We know that our perceptions capture only a small part of what there is to know about our environment, and that we only become conscious of even a much smaller part of that small part. Our brain, nervous system, hormones, our whole physical presence, have been honed by evolution to perform optimally with respect to increasing our chances of survival and procreation. So it is clear that the real world is likely to be quite different from the world we perceive.
The world we perceive is a construct, based on what we perceive and on what we think, and on what our body thinks our needs are. What is the relationship with the real world? We usually consider the world we experience to be embedded in the real world, as a smaller part in a whole, as a small dish in a set of nested dishes. We know that we cannot see objects far away, that we cannot see very well in the dark, and so on, so we presume, as a simplest model, that what we are aware of is just a subset of what there is.
But science already tells us otherwise. The colors we see are not there, in the world that science holds for real. There are only electromagnetic waves, and different wavelengths give us the impression of different colors. In fact, the translation from wavelength to color is quite complicated, and whole volumes have been written by cognitive psychologists about the relations between the phenomenological color circle and the linear degree of freedom of electromagnetic wavelength. But the fact is, according to science: all the colors we see in the world around us are painted by our mind, as part of the process in which we construct a picture of the world around us, including ourselves.
The solidity of the world, an interpretation that helps us to function efficiently in our daily lives, does not correspond to reality either, as science sees it. A stone, in all its apparent solidity, is mostly empty space, with more than 99.9% of its mass concentrated in a millionth of a billionth of the space available within a rock, in the nuclei of the atoms that make up the rock. What makes it seem so solid to us is the fact that light cannot penetrate it, nor can our hand penetrate a rock. But science has discovered that X rays have no trouble at all, passing through a rock. And if you take some particles of matter, that constitute our hand, and accelerate them to high energies, they could pass through a rock as well.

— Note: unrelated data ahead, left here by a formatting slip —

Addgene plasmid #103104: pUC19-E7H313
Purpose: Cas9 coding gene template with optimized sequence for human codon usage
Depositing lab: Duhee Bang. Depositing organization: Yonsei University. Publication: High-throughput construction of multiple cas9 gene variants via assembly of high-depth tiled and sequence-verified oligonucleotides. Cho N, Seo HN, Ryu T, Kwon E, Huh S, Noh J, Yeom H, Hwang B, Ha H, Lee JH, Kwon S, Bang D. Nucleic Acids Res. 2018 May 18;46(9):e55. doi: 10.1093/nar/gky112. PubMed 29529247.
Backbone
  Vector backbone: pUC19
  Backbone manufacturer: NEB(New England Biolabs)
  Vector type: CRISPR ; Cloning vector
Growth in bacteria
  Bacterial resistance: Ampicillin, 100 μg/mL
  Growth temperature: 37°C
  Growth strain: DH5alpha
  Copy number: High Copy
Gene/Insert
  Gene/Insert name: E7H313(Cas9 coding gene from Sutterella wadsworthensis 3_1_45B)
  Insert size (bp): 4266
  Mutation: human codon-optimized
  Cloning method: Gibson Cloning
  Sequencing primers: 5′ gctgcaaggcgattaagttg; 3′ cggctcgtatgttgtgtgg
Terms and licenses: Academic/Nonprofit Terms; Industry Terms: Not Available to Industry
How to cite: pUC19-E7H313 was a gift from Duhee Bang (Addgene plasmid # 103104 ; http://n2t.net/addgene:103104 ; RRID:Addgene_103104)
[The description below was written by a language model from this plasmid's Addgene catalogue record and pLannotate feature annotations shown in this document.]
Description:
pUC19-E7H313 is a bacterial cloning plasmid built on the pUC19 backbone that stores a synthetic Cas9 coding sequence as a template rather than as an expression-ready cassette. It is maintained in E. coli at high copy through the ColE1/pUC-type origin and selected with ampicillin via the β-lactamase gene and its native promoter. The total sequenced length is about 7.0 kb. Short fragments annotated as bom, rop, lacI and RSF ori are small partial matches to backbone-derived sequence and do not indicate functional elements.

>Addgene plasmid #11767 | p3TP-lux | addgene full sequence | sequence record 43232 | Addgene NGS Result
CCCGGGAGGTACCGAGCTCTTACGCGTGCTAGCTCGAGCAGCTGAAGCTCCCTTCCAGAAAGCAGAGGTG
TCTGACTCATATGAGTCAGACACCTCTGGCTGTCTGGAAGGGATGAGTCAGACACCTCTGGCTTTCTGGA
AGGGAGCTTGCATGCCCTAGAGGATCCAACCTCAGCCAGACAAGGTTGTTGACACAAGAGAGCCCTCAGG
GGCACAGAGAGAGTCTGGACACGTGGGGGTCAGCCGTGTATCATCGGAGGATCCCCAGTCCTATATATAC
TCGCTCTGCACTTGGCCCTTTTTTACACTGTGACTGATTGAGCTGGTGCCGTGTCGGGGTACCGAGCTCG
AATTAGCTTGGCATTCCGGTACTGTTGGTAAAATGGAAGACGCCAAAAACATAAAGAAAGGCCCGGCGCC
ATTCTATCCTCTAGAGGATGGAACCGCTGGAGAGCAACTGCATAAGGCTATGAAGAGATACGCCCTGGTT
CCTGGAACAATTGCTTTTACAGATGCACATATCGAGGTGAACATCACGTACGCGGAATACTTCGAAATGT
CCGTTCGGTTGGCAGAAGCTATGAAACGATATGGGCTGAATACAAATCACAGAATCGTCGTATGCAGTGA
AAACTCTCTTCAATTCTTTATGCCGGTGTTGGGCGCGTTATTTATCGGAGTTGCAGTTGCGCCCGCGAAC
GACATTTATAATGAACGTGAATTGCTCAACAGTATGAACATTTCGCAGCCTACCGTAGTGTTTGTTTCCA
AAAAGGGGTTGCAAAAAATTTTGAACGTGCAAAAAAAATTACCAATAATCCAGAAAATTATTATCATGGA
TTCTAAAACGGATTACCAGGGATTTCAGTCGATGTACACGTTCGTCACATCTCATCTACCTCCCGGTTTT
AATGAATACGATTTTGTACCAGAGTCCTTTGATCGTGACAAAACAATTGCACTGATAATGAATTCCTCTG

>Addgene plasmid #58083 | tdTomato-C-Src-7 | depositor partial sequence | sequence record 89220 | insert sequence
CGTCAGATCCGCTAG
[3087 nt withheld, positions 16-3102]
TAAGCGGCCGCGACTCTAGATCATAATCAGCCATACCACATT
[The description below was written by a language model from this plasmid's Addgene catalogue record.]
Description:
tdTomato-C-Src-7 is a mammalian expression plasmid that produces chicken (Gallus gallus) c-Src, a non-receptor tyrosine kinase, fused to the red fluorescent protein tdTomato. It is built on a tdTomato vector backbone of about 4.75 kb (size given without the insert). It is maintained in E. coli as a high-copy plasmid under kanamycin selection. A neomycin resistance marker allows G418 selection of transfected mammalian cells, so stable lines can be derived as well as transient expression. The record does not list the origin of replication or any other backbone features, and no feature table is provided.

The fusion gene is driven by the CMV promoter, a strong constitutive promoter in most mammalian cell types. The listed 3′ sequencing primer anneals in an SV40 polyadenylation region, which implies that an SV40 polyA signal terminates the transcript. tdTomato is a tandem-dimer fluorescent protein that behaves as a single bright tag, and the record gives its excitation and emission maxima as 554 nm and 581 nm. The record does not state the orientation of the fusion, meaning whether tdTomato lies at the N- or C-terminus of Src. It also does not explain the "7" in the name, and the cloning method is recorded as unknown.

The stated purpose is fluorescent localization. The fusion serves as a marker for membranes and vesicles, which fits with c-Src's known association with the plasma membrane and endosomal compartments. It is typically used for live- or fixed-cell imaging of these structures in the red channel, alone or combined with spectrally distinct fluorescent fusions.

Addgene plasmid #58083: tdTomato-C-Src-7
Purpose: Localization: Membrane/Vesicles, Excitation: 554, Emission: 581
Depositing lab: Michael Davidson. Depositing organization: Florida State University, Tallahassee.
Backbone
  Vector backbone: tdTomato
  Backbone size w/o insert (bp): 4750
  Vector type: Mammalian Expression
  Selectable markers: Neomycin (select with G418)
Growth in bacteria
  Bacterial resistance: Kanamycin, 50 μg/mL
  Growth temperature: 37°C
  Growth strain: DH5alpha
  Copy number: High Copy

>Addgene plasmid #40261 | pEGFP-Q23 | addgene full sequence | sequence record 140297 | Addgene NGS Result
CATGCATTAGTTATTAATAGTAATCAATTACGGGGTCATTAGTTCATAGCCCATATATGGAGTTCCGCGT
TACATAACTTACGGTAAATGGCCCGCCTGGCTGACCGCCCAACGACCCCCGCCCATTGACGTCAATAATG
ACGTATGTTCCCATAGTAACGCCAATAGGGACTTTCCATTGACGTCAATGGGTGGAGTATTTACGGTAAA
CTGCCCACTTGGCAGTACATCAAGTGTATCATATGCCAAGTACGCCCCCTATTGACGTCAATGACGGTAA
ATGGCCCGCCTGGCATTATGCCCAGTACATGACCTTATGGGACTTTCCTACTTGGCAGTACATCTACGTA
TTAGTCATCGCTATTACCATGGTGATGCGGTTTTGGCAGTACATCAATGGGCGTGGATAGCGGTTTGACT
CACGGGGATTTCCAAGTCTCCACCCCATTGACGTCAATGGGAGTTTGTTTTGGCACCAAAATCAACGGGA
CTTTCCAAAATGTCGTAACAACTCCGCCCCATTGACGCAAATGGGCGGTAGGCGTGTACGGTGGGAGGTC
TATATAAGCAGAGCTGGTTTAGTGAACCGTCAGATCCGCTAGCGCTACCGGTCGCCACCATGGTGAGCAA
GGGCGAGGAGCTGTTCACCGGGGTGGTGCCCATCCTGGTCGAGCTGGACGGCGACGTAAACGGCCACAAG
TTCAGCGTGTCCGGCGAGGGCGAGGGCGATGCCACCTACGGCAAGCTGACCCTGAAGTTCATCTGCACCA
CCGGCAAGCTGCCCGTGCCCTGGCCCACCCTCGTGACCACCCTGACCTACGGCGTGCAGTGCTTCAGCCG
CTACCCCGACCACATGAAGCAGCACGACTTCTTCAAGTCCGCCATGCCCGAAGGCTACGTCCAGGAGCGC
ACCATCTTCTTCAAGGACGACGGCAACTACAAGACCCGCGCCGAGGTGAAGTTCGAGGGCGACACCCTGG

So the notion of our seeing only part of the world is not correct. Yes, we see `a' world, but that world of ours is not just a little local cut-out of `the' world, according to science. Rather, we live in a constructed world, a type of movie or dream that we build up, each moment anew, in order to make sense of the sense impressions that we receive from our environment.
In a very literal sense, we hallucinate both the world and our presence in it -- not in a random way, of course, but in a very precise way, one that is functioning in an almost optimal way with respect to our needs as biological organisms. But there is no reason to believe that this very efficient outcome of a long process of evolution has much of anything to do with what the world really is like.
What does the world really look like? It depends. It depends not only on how you look at the world, which would be a rather misleading way of speaking, as if you could just see the world and then choose an angle from which you look at it. No, it depends on how you look at the construction you make of the world, and then on how you look at the process of construction and your interpretation of that process.
In short, our sense of presence in the world, according to science, is really quite far removed from the world as it really is. Two of WoK's main goals are: 1) to acquire a gut feeling of this discrepancy; and 2) to explore ways to find stepping stones, at least, and perhaps even a bridge, in order to cross the gulf that this discrepancy presents us with.